This interview will get you to start glancing at the sky

Perhaps you missed it. Astronomers tell us Mercury, Venus, Mars, Saturn and Jupiter were all visibly lined up before dawn Wednesday. You’ve still got time to see this spectacle. The planets will stay that way until late February. You need a clear sky and the fortitude to step outside about 45 minutes before dawn.

Tom Temin
Federal Drive host Tom Temin

I’ve always admired the intellectual power that, accumulated over centuries, has given humanity the large body of knowledge it has about celestial bodies. I mean, who figured out the orbit of Jupiter? The late author Barbara Tuchman, in A Distant Mirror, her 1978 account of the 14th century, noted this, among the “mental furniture” of the average person in the 1300s: knowledge that the earth orbited the sun. Maybe they didn’t state it out loud, given the prevailing doctrine of the time.

I interviewed someone of this century who studies the skies for a highly practical purpose. Lindley Johnson is with the Planetary Defense Office at NASA. He oversees the operation at NASA that tries to identify asteroids that could collide with Earth. The agency just completed a consolidation of several related activities to form the Planetary Defense Coordination Office.

This is not what you think. Fear of asteroids can conjure up snickers, like worries of a space ship veering in on the National Mall and its occupants demanding to meet the President. In reality, asteroids come at the Earth regularly. Most of them burn harmlessly in the atmosphere — falling stars. But in modern times, a couple of hits have caused extensive damage, as Johnson explains. It turns out, an asteroid the size of, say, a small office building could cause as much damage as a nuclear bomb. It happened in 2013 over the Ural mountains in Russia, injuring 1,100 people. A well-documented big one crashed into lightly populated Siberian Russia in 1908 and flattened 800 square miles of forest.

I confess to never having thought about this before. Can anything be done other than crouching in your basement, should an asteroid head this way? Johnson says the objective of his office is to identify potentially dangerous objects several years before they would strike the Earth. In theory, that would give nations time to plan and launch a rocket with some sort of payload designed to knock the offending asteroid out of its path.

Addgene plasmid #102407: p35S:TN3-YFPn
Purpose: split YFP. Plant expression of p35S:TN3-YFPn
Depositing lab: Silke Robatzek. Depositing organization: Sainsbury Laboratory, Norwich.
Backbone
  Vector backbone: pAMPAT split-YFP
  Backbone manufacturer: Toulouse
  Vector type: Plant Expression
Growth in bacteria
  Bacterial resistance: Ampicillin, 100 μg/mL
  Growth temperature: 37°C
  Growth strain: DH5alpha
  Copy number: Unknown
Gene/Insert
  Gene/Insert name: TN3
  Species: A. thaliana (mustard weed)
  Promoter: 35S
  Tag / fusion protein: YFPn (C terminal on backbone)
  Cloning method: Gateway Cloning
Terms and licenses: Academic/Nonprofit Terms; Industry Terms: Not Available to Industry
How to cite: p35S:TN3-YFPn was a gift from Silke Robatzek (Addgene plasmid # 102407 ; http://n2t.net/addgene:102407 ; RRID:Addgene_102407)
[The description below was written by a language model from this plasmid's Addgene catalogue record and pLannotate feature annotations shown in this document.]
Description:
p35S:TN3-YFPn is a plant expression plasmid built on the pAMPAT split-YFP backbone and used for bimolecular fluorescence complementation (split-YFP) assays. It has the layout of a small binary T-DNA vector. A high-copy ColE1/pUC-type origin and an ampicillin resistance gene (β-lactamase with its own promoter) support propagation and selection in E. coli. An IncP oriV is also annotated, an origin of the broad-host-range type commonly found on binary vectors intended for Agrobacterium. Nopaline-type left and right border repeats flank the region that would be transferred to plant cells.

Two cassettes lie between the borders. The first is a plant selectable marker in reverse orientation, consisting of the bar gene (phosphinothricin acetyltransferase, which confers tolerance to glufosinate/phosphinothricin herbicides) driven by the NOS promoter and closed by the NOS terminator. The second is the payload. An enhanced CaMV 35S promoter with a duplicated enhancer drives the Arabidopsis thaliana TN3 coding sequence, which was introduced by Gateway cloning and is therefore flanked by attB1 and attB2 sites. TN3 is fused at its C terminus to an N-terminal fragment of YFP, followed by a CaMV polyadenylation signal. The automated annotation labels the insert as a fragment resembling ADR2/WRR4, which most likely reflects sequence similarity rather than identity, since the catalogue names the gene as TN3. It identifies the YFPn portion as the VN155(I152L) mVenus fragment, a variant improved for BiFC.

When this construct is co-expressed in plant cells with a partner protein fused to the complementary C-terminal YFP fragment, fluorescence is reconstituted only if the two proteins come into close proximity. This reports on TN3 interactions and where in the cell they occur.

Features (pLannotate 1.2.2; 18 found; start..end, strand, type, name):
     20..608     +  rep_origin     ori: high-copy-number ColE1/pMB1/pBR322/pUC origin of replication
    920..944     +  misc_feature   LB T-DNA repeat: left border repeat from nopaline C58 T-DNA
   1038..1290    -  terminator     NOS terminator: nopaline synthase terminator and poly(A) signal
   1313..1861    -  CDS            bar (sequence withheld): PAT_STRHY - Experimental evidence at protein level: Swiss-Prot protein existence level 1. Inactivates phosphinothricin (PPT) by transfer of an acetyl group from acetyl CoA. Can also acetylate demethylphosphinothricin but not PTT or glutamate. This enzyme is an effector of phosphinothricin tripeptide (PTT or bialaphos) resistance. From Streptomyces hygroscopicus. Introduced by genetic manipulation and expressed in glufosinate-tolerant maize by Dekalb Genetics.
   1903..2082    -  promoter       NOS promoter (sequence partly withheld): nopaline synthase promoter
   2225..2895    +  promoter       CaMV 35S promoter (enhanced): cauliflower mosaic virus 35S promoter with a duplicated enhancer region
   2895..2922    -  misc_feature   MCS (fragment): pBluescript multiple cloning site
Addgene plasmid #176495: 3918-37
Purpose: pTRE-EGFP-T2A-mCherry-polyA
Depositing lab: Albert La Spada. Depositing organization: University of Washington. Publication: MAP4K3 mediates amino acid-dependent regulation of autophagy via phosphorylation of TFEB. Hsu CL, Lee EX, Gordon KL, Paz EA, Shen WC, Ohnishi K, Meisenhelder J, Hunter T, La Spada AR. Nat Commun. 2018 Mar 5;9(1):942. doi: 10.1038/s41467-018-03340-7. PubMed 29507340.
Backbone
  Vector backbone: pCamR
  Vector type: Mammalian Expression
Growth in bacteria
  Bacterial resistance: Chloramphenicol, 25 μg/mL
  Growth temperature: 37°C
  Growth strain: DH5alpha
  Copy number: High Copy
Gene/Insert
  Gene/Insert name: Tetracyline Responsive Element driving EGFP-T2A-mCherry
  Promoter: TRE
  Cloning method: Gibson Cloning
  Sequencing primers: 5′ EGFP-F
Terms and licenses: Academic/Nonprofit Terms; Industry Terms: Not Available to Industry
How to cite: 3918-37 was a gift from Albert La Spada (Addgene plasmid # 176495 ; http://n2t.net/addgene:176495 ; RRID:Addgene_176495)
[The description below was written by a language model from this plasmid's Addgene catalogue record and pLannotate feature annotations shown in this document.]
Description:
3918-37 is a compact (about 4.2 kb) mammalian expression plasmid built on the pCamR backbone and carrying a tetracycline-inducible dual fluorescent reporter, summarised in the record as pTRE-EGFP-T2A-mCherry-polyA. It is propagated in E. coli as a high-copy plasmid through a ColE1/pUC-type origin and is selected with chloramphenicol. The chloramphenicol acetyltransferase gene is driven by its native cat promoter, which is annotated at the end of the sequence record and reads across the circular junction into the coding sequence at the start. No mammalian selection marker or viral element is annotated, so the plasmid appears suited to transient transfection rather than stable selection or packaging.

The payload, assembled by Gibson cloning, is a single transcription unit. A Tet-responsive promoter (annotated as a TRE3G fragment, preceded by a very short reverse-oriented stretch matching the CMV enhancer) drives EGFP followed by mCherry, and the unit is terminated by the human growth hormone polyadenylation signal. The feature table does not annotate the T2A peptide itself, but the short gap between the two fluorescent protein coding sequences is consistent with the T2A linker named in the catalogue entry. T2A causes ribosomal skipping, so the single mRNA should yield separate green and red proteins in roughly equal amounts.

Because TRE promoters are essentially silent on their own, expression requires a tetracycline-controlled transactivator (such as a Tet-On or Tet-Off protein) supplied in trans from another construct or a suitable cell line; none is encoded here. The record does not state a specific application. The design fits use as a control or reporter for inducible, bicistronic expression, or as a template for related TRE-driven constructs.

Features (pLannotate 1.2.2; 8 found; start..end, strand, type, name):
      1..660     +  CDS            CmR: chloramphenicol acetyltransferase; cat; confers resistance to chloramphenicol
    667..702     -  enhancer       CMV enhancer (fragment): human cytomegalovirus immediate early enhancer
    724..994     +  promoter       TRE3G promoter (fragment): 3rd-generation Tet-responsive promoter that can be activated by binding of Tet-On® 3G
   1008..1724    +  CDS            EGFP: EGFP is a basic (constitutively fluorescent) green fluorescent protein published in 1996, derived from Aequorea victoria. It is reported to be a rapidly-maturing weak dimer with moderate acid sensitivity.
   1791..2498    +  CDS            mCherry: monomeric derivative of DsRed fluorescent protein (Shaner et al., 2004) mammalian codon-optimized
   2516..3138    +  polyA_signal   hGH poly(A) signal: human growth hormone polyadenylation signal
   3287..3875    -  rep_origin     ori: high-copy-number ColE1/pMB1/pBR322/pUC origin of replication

Millions of potential strikers zoom about in the Earth’s little corner of the universe, Johnson says. By 2010, NASA had identified dangerous ones at least a kilometer across. Now the Planetary Defense Coordination Office is trying to tag ones as small as 140 meters —about the size of FedEx field. Right now, Johnson pegs the population of asteroids worth watching at 13,500, of which 7,000 are 140 meters or larger. He estimates 1,700 of them are within 5 million miles of earth’s orbit.

For Johnson, gazing towards the heavens has been a lifelong passion. He got his first telescope as a young boy. Interest in things aloft carried him through a 23-year Air Force career before joining NASA.

Asteroid factoid: Lindley’s got something few of us will ever have: An asteroid, number 5905, is named Johnson to recognize his work in seeking out near-Earth objects. It received its name from its discoverer, the late astronomer and asteroid hunter Eleanor F. Helin. It’s a good-sized one, several kilometers across, orbiting the sun. Let’s hope old 5905 stays up there.